We know that early examples of humans and closely related species existed, and we have come to know these primitive people as cavemen. But how important was cave dwelling to our ancestors?
We will probably never have a definitive answer to this question, they left no official historical records, just a few cave paintings and scattered artefacts. Some of the humanlike or prehumen species that are thought to have lived in caves include Homo antecessor, Homo neanderthalensis (Neanderthals), Homo erectus and Homo heidelbergensis. The general consensus among scientists, is that caves were actually very rarely served as permanent shelters by such species. They may have provided seasonal shelters or maybe even temporary camp sites for nomadic groups that moved from place to place as they followed the herds of animals they hunted for food, but were rarely used for permanent shelter and often not used at all.
Early humans, Homo sapiens, are also thought to have lived in caves, but only when it was necessary for them to do so. As Homo sapiens lived as hunter gatherers, they did not create permanent settlements as they were constantly traveling. The Homo sapiens had several ways of building shelters for themselves, such as stretching animal hides over bones, building rough wooden lean-tos or creating earthen mounds. If they came across a cave that was suitable for shelter, Homo sapiens would use it. However, although there are millions of caves across the globe, it is actually quite rare to find a one that is suitable to live in or use as shelter. Cave entrances can be inaccessible, some may be too dark with a lack of natural light and some can be compact, running out of breathable air after a short period of time.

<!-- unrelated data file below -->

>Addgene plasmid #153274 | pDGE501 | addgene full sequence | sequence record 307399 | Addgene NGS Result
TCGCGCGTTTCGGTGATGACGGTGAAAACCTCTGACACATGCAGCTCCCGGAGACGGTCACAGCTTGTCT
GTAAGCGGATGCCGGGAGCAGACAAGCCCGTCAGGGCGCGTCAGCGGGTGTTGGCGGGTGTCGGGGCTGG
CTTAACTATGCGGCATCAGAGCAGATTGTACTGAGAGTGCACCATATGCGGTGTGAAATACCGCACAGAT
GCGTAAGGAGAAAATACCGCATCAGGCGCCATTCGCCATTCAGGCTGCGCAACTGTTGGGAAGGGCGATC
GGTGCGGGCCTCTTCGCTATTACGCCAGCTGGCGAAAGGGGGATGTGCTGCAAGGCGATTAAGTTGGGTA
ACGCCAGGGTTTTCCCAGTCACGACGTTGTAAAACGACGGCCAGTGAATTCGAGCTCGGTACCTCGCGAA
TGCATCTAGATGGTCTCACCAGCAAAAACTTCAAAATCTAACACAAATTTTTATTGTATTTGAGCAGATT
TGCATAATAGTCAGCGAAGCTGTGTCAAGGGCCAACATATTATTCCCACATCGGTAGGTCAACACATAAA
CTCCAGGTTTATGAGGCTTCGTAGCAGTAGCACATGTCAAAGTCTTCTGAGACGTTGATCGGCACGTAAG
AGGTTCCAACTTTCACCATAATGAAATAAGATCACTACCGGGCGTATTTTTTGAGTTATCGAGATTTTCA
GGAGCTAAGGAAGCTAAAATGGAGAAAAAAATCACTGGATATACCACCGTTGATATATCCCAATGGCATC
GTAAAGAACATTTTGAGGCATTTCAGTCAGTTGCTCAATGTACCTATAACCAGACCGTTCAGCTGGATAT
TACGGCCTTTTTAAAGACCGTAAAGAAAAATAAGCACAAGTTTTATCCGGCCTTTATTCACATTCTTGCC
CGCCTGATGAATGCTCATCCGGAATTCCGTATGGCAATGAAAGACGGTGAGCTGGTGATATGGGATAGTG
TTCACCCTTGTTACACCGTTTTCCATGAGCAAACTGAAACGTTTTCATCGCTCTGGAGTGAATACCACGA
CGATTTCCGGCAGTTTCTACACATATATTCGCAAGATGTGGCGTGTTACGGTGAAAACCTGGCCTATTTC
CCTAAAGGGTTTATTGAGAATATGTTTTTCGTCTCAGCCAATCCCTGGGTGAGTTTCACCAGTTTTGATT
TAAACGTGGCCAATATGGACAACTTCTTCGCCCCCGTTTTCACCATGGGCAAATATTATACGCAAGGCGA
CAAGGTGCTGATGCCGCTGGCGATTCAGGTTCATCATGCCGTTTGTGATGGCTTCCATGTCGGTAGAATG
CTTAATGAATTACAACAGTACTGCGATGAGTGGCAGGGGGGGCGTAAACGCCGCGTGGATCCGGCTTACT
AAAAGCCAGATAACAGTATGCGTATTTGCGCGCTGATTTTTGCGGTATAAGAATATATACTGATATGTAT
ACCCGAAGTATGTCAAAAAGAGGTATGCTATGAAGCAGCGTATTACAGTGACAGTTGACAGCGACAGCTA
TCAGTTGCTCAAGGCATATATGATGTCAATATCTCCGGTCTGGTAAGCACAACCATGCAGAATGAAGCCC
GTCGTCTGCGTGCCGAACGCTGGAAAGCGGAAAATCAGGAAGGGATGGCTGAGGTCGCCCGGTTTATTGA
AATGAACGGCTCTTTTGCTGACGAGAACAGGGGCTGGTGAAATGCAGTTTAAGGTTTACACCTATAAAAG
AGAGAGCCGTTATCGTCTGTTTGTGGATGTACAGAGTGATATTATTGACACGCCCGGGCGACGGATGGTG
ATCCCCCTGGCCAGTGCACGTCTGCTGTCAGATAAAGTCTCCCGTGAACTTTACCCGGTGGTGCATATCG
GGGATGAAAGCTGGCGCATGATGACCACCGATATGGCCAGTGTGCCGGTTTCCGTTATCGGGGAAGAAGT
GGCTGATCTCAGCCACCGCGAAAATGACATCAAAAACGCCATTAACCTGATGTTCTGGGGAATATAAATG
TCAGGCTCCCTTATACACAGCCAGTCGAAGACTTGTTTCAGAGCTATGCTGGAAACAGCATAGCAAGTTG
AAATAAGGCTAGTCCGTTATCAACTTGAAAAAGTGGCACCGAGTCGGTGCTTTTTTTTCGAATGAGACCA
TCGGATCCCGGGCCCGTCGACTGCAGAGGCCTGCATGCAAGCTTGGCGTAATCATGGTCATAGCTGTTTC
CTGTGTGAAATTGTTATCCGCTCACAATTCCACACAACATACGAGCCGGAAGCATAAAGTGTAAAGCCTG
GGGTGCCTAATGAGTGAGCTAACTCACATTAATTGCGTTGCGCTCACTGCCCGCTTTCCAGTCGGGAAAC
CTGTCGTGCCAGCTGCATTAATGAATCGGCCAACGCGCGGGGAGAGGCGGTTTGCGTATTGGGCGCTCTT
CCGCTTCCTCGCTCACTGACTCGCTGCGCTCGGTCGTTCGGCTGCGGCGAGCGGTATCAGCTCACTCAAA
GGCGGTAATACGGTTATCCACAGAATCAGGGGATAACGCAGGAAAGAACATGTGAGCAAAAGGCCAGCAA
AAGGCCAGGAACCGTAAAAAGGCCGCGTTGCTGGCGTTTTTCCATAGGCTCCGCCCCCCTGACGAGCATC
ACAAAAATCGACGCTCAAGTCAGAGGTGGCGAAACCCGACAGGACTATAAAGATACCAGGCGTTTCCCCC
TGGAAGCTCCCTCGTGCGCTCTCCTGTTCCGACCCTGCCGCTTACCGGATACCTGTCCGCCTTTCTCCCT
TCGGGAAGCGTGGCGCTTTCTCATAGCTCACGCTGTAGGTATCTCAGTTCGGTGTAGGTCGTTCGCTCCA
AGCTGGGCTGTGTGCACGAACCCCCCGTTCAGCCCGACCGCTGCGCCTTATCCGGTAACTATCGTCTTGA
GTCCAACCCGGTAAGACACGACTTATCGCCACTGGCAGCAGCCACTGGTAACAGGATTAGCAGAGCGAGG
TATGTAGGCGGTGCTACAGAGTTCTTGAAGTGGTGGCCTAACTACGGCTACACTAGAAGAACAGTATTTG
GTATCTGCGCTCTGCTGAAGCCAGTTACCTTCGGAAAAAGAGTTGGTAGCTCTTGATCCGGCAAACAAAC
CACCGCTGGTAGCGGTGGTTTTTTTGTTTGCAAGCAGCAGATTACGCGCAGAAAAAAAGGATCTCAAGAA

There has been evidence that Neanderthals had several main camps which were usually caves in locations that were full of animals to hunt meaning hunters would be able to find food without travelling too far. The caves suited the Neanderthals as they travelled in small groups, for few caves would be able to support a larger population. There has also been evidence that early humans and Neanderthals lived in the same cave at the same time and even shared resources with each other.
Looking at how humanlike and pre-human species lived during these times the evidence suggests that cave dwelling was not a huge factor to the survival of these primitive people. However this is impossible to say for certain until more evidence is found, and we haven’t even come close to finding and exploring all the caves that the species inhabited in their time.